Hex Mayflies
Hexagenia limbata

The famous nocturnal Hex hatch of the Midwest (and a few other lucky locations) stirs to the surface mythically large brown trout that only touch streamers for the rest of the year.

Dorsal view of a Amphizoa (Amphizoidae) Beetle Larva from Sears Creek in Washington
This is the first of it's family I've seen, collected from a tiny, fishless stream in the Cascades. The three species of this genus all live in the Northwest and are predators that primarily eat stonefly nymphs Merritt R.W., Cummins, K.W., and Berg, M.B. (2019).
27" brown trout, my largest ever. It was the sub-dominant fish in its pool. After this, I hooked the bigger one, but I couldn't land it.
Troutnut is a project started in 2003 by salmonid ecologist Jason "Troutnut" Neuswanger to help anglers and fly tyers unabashedly embrace the entomological side of the sport. Learn more about Troutnut or support the project for an enhanced experience here.

This topic is about the Insect Order Odonata-Zygoptera

Beautiful damselflies are a priceless part of a trout stream's aesthetics, but they matter little to our flyboxes. The adults are too good at flying to end up in the water where the trout can reach them very often, but their nymphs are welcome prey at times.

Damselflies and dragonflies are in the same order, Odonata, but they are taxonomically separated on an obscure level not built into this site, the suborder. Damselflies are in the suborder Zygoptera, the scientific name by which they're most known. None of that will help you catch trout, but it explains what the hyphen in this page's title is all about.

Biologically, damselflies are similar to dragonflies (Odonata-Anisoptera) in most of the ways that matter to the angler.

Example specimens

Troutnut's profile picture
Bellevue, WA

Posts: 2758
Troutnut on May 29, 2007May 29th, 2007, 1:04 pm EDT
Today I was collecting nymphs in the Poconos with Gonzo when I spotted an interesting-looking spinner in the air and it landed next to us on a piece of grass. I grabbed it and tossed it in my bug box, and we both took a closer look.

It was a male spinner, perfect for identification, and it seemed to belong to a species of Ephemerella that neither of us recognized. The form was similar to invaria, more sleek than subvaria or Drunella. It was long, a big size 12 probably, but very thin. It had three long, elegant tails, and would generally have been a very photogenic mayfly.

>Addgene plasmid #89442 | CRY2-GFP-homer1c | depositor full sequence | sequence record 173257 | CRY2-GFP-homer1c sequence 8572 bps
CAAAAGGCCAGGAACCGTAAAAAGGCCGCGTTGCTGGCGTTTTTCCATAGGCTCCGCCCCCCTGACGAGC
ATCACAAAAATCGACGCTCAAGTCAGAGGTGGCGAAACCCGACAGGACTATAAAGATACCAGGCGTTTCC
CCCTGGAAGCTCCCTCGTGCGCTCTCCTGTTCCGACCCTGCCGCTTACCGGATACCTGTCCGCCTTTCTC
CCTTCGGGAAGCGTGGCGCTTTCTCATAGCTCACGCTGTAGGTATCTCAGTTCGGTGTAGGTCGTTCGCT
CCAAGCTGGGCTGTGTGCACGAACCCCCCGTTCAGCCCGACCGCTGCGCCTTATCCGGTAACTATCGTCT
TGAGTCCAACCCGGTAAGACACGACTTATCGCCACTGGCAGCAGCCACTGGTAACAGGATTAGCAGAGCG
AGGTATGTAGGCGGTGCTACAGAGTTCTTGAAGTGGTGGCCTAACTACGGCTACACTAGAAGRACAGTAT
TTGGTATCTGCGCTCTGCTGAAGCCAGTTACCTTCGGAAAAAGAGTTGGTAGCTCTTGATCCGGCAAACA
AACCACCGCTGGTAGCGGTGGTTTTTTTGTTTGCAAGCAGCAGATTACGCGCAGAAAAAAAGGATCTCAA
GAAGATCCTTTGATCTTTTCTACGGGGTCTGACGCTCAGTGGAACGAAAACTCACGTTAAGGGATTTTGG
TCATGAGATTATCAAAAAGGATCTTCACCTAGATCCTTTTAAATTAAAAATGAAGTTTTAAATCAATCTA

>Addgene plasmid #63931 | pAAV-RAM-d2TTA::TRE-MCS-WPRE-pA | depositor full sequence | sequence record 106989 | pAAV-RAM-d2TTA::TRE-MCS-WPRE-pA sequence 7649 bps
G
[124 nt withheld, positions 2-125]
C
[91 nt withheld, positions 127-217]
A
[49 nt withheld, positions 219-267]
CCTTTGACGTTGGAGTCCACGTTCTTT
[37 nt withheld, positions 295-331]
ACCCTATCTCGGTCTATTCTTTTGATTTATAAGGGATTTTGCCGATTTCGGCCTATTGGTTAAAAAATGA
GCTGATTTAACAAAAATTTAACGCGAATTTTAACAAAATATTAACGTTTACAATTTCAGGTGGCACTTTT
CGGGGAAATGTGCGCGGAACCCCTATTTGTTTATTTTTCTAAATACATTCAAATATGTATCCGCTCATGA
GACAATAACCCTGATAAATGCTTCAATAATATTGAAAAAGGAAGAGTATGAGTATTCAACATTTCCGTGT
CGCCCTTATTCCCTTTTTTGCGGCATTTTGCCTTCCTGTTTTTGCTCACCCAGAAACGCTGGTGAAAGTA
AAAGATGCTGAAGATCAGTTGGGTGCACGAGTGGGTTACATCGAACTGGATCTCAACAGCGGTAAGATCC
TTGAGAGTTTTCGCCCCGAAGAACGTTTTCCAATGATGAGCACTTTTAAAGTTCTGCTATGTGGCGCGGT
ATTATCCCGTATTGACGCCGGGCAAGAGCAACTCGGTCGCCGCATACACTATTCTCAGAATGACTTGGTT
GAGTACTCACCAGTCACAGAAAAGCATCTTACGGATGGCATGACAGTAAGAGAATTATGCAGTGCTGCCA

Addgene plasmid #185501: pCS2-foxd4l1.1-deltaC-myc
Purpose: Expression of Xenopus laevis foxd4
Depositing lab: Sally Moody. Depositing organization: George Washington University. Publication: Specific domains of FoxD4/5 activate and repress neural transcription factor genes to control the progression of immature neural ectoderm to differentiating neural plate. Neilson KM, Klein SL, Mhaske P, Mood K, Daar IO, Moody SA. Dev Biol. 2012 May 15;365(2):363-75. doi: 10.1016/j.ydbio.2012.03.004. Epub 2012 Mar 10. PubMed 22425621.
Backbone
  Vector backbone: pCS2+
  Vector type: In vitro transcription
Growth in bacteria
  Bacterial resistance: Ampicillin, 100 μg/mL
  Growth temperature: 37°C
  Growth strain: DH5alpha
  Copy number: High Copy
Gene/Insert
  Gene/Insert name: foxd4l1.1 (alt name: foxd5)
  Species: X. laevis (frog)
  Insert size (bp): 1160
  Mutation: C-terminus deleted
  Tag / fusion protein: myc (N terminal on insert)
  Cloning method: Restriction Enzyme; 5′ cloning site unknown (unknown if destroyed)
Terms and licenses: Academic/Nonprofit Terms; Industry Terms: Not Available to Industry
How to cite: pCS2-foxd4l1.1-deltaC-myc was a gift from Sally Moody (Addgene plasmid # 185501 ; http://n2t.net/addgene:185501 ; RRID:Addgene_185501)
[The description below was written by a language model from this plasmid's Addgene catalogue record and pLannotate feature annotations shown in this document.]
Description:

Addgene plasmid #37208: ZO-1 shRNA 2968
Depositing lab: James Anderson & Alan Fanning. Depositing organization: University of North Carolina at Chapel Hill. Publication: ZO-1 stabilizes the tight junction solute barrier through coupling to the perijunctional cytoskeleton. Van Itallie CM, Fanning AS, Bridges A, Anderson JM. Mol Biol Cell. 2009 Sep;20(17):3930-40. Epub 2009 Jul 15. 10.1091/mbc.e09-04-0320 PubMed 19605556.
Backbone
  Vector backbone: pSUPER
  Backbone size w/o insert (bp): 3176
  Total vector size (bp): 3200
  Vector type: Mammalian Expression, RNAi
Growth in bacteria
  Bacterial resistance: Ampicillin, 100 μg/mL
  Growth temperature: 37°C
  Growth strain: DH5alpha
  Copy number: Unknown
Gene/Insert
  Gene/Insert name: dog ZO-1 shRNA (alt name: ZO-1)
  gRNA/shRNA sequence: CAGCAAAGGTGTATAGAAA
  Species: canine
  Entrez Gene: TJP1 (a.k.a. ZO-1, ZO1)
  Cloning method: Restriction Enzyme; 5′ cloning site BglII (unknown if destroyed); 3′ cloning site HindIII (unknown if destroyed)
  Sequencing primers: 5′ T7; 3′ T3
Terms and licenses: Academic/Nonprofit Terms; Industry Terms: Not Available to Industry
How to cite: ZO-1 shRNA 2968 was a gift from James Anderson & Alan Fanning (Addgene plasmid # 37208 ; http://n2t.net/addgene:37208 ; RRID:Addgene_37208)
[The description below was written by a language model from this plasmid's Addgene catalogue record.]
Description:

I was looking forward to getting it under the camera and microscope to figure out what it was. But when I got home a little while ago and was looking through my bugs, it had disappeared!


I found a detached spinner wing of about the right size, dangling out of the mouth of a big damselfly I had added to the container. D'oh! Despite the stress of restriction to my container, and the fact that its wings were messed up, my crippled damselfly apparently hobbled its way over to my prized spinner and ate all but one wing.
Jason Neuswanger, Ph.D.
Troutnut and salmonid ecologist
Troutnut's profile picture
Bellevue, WA

Posts: 2758
Troutnut on May 29, 2007May 29th, 2007, 2:05 pm EDT
And if I had a bat...
Jason Neuswanger, Ph.D.
Troutnut and salmonid ecologist
Spring Mills, PA

Posts: 97
IEatimago on Jun 29, 2007June 29th, 2007, 2:34 pm EDT
i wish i could photograph the bats eating emerger's on penns at dusk.
western NC

Posts: 29
BxRxTxK on Jun 30, 2007June 30th, 2007, 4:18 pm EDT
yeah those are cool...
Knoxville TN

Posts: 51
Litobrancha on Jul 1, 2007July 1st, 2007, 2:30 am EDT
J a good way to bring home adult odonates is in a paper triangle envelope. take a normal sized sheet of paper and divide equally into quarters... cut and keep in a dry place in your vest. when you collect an ode, take a quarter sheet and fold it to make a triangle, with the edges overlapping. stick the insect inside and fold the edges over to keep it in. you can even label the envelope. if you keep it in a safe place you can bring them back alive (crushproof and out of sun).

if you put more than one in an envelope you will likely have the same issue with them eating each other. odes tend to pull everything to their mouths which leads to shredding it.